Status: 11/28/2021 12:07 p.m.
Yuze Ma is a student and performs as a drag queen in Shanghai at night. Neither parents nor fellow students are allowed to know this – and LGBT groups in China are also left with less and less freedom on the Internet.
The last time it happened at the beginning of November: “We deeply regret to have to inform everyone that Queer Advocacy Online will suspend all of its work for an indefinite period of time,” it said in a previous post. The Chinese social media presence of “LGBT Rights Advocacy China” has been offline since then. The members of the advocacy group for the rights of gay, lesbian, bisexual and transgender Chinese did not want to comment on this, the AP news agency reported.
It is another case of many that show how the pressure from the authorities is growing: Last year, “Shanghai Pride” ended an annual event with parties, exhibitions and sporting events after eleven years. Here too, without any official justification.
Sidelined: LGBT people in China under pressure
Daniel Satra, ARD Beijing, 26.11.2021 · 2:31 p.m.
Every difference in the sights of the authorities
This summer, WeChat – the Chinese counterpart to WhatsApp and Facebook – took several pages offline that were run by students or non-profit groups on LGBT topics. “This is part of the regular censorship, because the authorities in China rate LGBT as ‘harmful content’, much like porn sites that are also banned,” explains Li Maizi. She describes herself as a feminism and LGBT activist and is one of the few in China who is openly committed to the interests of sexual minorities.
“Also, our authorities fear all people who band together. So if LGBT student groups at universities gain influence, it will be seen as a potential threat,” says Li Maizi. Every deviation and every otherness is immediately targeted by the authorities.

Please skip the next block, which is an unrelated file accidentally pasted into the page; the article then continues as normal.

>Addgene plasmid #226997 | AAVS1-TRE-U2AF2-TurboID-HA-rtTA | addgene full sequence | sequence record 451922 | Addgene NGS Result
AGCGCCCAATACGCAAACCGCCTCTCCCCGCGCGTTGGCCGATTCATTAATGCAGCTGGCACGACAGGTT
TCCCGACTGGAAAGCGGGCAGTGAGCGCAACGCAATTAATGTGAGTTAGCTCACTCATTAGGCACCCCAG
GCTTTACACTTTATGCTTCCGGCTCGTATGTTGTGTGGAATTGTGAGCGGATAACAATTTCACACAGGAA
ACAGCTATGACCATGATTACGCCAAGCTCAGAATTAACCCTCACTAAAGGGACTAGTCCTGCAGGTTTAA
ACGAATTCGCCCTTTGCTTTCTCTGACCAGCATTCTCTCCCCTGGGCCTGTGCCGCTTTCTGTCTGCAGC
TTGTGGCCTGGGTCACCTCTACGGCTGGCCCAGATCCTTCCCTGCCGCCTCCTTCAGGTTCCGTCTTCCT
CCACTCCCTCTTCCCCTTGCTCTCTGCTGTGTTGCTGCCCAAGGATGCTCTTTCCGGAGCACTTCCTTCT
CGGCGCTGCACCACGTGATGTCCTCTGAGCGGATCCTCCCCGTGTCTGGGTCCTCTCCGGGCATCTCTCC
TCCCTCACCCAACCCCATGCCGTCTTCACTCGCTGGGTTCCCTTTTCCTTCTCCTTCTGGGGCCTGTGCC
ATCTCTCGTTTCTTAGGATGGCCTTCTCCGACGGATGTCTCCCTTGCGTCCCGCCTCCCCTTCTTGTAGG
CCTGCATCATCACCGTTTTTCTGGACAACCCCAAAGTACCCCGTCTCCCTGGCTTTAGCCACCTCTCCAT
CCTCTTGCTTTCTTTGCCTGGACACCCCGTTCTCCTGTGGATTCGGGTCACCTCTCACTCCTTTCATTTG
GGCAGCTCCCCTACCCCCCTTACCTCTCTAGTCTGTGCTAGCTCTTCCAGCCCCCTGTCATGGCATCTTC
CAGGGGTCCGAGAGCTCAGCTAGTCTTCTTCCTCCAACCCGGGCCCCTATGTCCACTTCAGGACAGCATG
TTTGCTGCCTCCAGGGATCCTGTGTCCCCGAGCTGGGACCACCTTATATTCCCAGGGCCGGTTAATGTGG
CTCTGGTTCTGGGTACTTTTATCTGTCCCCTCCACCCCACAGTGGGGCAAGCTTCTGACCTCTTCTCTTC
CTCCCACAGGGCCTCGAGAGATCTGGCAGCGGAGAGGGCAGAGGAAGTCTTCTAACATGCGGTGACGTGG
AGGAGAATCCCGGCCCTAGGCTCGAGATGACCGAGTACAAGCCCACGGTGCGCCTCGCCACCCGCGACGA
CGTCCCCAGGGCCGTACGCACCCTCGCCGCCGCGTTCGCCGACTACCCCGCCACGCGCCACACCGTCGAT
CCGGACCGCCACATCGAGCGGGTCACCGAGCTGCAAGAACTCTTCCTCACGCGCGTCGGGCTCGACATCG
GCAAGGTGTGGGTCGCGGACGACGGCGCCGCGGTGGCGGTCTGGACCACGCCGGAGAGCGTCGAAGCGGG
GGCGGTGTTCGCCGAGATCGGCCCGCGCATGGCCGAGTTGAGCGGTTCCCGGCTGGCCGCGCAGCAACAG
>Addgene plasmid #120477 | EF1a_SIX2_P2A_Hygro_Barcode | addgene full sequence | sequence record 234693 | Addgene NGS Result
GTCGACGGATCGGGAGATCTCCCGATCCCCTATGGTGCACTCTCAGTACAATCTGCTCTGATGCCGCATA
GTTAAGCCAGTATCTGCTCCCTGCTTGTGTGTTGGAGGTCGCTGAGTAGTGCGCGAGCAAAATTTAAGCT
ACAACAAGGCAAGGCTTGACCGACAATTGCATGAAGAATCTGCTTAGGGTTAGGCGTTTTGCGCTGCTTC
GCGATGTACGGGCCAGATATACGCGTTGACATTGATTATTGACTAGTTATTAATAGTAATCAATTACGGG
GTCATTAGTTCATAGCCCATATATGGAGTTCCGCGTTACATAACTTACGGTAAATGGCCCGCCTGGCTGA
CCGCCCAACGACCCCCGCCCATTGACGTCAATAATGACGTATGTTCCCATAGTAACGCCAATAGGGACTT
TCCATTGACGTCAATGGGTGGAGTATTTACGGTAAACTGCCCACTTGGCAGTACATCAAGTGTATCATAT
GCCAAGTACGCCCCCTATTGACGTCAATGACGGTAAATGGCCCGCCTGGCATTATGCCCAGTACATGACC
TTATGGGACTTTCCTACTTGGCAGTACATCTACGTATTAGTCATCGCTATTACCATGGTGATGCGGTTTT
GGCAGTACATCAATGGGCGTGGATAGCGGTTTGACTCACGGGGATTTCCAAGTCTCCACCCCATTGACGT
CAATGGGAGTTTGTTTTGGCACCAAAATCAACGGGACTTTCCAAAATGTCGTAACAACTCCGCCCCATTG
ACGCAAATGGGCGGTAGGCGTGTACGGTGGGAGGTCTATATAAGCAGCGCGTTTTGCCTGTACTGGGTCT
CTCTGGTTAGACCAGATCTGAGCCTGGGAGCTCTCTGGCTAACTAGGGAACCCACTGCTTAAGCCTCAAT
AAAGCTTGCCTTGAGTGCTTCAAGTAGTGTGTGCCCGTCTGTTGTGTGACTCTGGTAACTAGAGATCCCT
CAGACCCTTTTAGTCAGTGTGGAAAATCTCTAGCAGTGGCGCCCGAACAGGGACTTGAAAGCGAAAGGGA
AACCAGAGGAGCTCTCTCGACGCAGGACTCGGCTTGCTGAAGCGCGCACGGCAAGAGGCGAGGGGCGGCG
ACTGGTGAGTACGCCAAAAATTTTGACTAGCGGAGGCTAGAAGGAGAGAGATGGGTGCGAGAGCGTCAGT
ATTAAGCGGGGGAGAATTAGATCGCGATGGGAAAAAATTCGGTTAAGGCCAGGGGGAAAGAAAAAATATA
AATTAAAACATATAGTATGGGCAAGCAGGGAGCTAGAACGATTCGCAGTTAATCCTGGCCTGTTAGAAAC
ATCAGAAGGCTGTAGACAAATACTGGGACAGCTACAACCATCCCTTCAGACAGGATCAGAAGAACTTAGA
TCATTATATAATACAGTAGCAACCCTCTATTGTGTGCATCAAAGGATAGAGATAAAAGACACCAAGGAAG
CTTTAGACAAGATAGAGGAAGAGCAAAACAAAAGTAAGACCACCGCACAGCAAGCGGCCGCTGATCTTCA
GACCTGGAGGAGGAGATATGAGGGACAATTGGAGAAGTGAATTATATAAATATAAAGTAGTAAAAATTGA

Only 15 percent dare to come out
It wasn’t until 2001 that homosexuality was removed from an official list of mental disorders. However, the majority of people from the LGBT community keep their sexual orientation a secret. In a nationwide study by the United Nations together with Peking University in 2016 it says: “Only about 15 percent have the courage to come out in their families.” In school or at work it is only five percent. “More than half of people belonging to a sexual minority say they have been treated unfairly or discriminated against,” the study said.
Drag Queens bei “Voguing Shanghai”.
Build: Daniel Satra, ARD Peking
Yuze Ma experiences every day as a tightrope walk. The 21-year-old student has had a friend for two years who works as a teacher and keeps the school secret that he is gay for fear of losing his job. Yuze Ma himself shares a dorm room with five other students, so nothing can be kept secret. His fellow students know, treat him amicably and call him “Sister Ma”. But no one else should learn anything at the university.
The student says nothing to his father either, only his mother knows. But he can’t talk to her really openly either, he just keeps on hinting. In addition, Yuze Ma explains that his mother is constantly afraid for him: “Parents are worried that society will hurt you and not recognize you. My mother also knows how difficult it is for us to live in the midst of such a society.”
“If you love me, come here, everyone else: stay away!”
That Yuze Ma is aiming for a career as a drag queen is his secret. He always pays attention to what he posts on social media. Photos of a drag queen event in full disguise as a dazzling diva in underwear are out of the question. Even if he feels transformed during these performances: “As if I were one or two meters taller. I then feel strong and unstoppable, with an aura like a queen! Full of confidence. Whoever loves me, come here, everyone else: Stay away! “, Says Yuze Ma, as he is putting on make-up for the evening performance and gluing on artificial eyelashes.
In the evening the student is on the catwalk at “Voguing Shanghai”. A colorful competition where the LGBT scene meets every six months, has fun and celebrates. Posters, speeches or other statements that demand equality for LGBT people in China cannot be found at this event. That would be too sensitive, because any form of political expression would quickly call the authorities to the scene. Then this event would have no future either.
Yuze Ma wants to go his own way. Without offending, but also without denying his sexual orientation. A difficult balancing act in China – every day anew.
You can see these and other reports on November 28th, 2021 in “Weltspiegel”, from 7:20 pm on Das Erste.